Making Amazon Whole

The tie-up between Amazon and Whole Foods is likely to benefit both companies as well as consumers due to the multitude of innovations and synergies it will give way to

Amazon and growth seem to be interchangeable and profits are a dirty word. This stringent desire for growth has lead to some of the most intriguing M&A transactions globally. Most notably was Amazon’s acquisition of Whole Foods for $13.7bn, an all-cash transaction financed by a mixture of bridge loans and balance sheet cash.

As the name suggests, Whole Foods is a premium US grocer, and the acquisition signals Amazon’s desire to enter the $800bn food market and truly fulfil Bezo’s ‘omni-store’ mantra. The transaction provides Amazon with a significant “Brick and mortar” presence, ironically the same business area that has seen a gradual decline as a result of the price efficiency of Amazon’s online business. Whole Foods however will be no exception to this price slashing strategy; within months of the acquisition prices had fallen by up to 40%. Amazon has introduced their prime membership into the grocery shopping experience, with prime members seeing further cuts to their grocery bills. This represents a form of revenue synergies, since it expands Amazon Prime’s already significant roster of perks and benefits. Furthermore, profits are unlikely to be significantly reduced by the lower prices, in part thanks to the significant negotiating power Amazon will have. This will create food deflation pressures, benefitting consumers but still allowing Amazon to retain profits. Furthermore, lower prices are likely to invoke further consumer loyalty, increasing the longevity of prime membership. The stock market had predicted these rapid changes months ago at the moment of the acquisition, and as a result of the “Amazon effect” competitors such as Kroger, Walmart and Costco Wholesale lost 9.2%, 4.7% and 7.2% respectively. Cost synergies arise from the likely amalgamation of distribution lines, with the Whole Food’s distribution channels potentially being replaced by Amazon’s already significant distribution lines.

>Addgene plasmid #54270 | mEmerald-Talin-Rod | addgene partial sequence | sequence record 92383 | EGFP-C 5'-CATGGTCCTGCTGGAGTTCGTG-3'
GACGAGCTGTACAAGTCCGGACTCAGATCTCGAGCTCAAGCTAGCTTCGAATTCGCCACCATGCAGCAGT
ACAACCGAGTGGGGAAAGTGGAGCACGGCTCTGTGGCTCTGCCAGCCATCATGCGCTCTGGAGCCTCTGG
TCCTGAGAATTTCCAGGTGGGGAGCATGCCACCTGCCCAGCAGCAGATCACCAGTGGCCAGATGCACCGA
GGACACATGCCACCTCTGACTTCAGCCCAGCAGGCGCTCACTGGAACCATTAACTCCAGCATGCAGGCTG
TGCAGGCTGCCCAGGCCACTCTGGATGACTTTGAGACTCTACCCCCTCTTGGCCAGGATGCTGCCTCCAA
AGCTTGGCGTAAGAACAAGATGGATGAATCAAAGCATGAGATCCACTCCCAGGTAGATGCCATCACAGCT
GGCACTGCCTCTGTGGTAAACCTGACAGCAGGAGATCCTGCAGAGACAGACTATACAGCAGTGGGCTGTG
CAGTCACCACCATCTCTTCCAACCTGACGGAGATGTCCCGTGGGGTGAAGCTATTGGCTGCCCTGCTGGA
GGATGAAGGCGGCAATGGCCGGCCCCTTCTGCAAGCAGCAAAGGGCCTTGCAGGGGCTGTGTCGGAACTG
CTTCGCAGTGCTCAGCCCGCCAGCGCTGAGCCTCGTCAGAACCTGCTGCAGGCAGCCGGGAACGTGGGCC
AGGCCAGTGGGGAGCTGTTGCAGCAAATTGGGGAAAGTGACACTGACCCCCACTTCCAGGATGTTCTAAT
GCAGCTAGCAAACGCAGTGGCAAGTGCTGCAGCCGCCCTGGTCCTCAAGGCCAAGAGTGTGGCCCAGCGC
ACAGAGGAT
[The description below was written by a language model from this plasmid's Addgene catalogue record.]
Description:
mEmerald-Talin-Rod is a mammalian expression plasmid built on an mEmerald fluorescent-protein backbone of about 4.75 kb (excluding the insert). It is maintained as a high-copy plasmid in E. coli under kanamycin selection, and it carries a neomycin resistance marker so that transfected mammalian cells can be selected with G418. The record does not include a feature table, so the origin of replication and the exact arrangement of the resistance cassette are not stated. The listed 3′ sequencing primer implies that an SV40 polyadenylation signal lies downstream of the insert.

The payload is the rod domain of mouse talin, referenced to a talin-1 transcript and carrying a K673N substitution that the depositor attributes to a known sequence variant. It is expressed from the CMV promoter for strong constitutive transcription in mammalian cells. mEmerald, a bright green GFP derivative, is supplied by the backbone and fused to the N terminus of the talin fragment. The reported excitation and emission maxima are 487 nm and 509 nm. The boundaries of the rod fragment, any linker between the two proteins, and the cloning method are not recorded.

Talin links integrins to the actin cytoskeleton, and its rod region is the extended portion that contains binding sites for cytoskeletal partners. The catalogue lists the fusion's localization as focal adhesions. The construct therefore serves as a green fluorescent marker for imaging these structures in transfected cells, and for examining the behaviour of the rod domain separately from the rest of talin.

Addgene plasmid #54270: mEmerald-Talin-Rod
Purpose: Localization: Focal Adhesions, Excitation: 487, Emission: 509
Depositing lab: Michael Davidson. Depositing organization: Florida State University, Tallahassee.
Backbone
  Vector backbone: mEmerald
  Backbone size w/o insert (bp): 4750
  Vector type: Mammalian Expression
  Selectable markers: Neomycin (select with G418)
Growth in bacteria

In terms of financial metrics, the deal has an EV/EBITDA of 11.1x. According to the New York business school, firms in the grocery sector have an EV/EBITDA of around 11.6x. This quick comparative analysis demonstrates a highly competitive transaction, not only in terms of price but also expected revenue and cost synergies. Amazon paid $42 per share, a 27% premium relative to the Friday prior. Furthermore, as an all cash transaction and Amazon’s Price to Earnings ratio of 185x vs Whole Food’s 34x, will clearly be incredibly accretive for shareholders.

Amazon already has plans to combine its data collection abilities with Whole Foods’ to target customers with alternative offerings and further discounts. However, worries have been raised with regards to the impact on privacy. Monitoring people’s grocery may seem mundane and not particularly note-worthy, but cumulatively it adds another layer of information that we freely provide to Amazon.

To conclude, despite the privacy risks voiced, the transaction is incredibly unique because it appears to offer a win-win. Amazon benefits from access to millions of customers and an instant share in brick and mortar retail. Whole Foods, a business struggling to make profits pre-acquisition due to a falling customer base has seen this instantly reversed thanks to Amazon’s stewardship. Unless some horrific new information arises out of this deal, the Amazon-Wholefood transaction promises an exciting future for grocery shopping.